The United States boasts one of the largest economies in the world and is the largest importer of goods and services. Trade is critical to American prosperity, and so shifts in trade policy and multilateral trade agreements have a tremendous economic impact both domestically and internationally.

On March 21, Karen Lobdell, Director of Product Management, presented an “Update on Trade & Tariffs,” which covered the latest actions taken by the Trump administration and their impact on commerce at the CPAs in Industry Spring Conference in Milwaukee, Wisconsin. Her overview addresses the Trump trade policy approach, the recent uptick in unilateral and retaliatory tariffs, and the effects of these actions on international, domestic, and electronic trade.

New trade policies and impact

The update covered the Trump administration’s “America First” trade policy that has employed an extensive use of unilateral tariffs, like Section 232, 301, and 201, that have negatively impacted industries that use steel and aluminum. These increased tariffs incited a retaliatory trade war between the U.S., China, and their trading partners for the better part of 2018, continuing into 2019. The introduction of retaliatory tariffs coupled with the Trump administration’s decision to back out of the Trans-Pacific Partnership negotiations and replace NAFTA with the United States-Mexico-Canada Agreement (USMCA) has driven up trade costs for U.S. imports and exports around the world. Additionally, the U.S. is not currently involved in any new free trade agreement negotiations. While there are some plans for talks pending with the European Union and Japan, they are a long way off.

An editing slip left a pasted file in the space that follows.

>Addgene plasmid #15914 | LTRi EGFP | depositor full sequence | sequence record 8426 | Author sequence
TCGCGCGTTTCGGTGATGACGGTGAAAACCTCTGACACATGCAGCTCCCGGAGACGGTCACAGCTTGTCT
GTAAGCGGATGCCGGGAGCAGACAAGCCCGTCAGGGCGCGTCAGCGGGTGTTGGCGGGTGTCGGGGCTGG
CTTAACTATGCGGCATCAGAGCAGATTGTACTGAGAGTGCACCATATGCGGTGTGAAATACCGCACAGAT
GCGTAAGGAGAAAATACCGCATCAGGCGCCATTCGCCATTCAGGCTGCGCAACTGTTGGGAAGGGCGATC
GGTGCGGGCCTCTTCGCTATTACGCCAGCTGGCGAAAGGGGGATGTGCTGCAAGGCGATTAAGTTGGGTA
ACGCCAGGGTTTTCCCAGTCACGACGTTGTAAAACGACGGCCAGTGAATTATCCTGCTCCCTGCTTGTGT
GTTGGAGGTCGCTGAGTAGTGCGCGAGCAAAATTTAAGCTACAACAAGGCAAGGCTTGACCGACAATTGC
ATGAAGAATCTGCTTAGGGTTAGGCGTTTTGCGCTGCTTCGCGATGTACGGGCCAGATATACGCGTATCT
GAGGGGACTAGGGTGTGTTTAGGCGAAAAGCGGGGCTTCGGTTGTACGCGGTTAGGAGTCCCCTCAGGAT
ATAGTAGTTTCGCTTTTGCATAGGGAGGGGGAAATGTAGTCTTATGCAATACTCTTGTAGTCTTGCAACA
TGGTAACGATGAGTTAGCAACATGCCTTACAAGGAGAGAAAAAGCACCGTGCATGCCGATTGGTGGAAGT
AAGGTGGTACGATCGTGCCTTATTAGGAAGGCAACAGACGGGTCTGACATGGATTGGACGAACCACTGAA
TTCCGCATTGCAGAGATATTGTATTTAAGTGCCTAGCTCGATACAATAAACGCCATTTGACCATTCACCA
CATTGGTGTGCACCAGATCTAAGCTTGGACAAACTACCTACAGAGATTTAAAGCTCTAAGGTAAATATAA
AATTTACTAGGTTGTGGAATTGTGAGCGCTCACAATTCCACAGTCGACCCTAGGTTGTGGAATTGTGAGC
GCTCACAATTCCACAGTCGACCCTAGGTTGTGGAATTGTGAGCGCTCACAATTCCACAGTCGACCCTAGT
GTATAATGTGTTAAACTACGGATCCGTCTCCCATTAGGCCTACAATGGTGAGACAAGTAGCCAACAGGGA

Impacts moving forward

In response to the retaliatory duties, the World Trade Organization (WTO) has seen an uptick of cases under the Dispute Settlement Agreement in addition to exclusion requests by companies seeking a tariff break. With new requests coming in every day, the WTO continues to struggle to catch up with the ever-growing backlog. Automotive, tech and telecommunications, and agricultural industries are predicted to see the most impact.

At the present time, the U.S., Mexico, and Canada must still ratify the USMCA in order for it to take effect. However, the U.S. steel and aluminum tariffs that are still in place for Mexico threaten the country’s ratification progress. With the rest of the world steadily moving away from protectionism with new free trade agreements like the Comprehensive and Progressive Agreement for Trans-Pacific Partnership and the Regional Comprehensive Economic Partnership, the U.S. is, in some ways, getting left behind.

Karen concluded that, moving forward, the only certainty in the trade environment is uncertainty. Contention domestically and globally regarding international trade will likely persist throughout 2019, and proactive planning and monitoring of your ongoing compliance strategy is key to avoiding a negative cost impact. While some progress is possible this year, the trade policy environment is likely to remain challenging for businesses, governments, and global supply chains.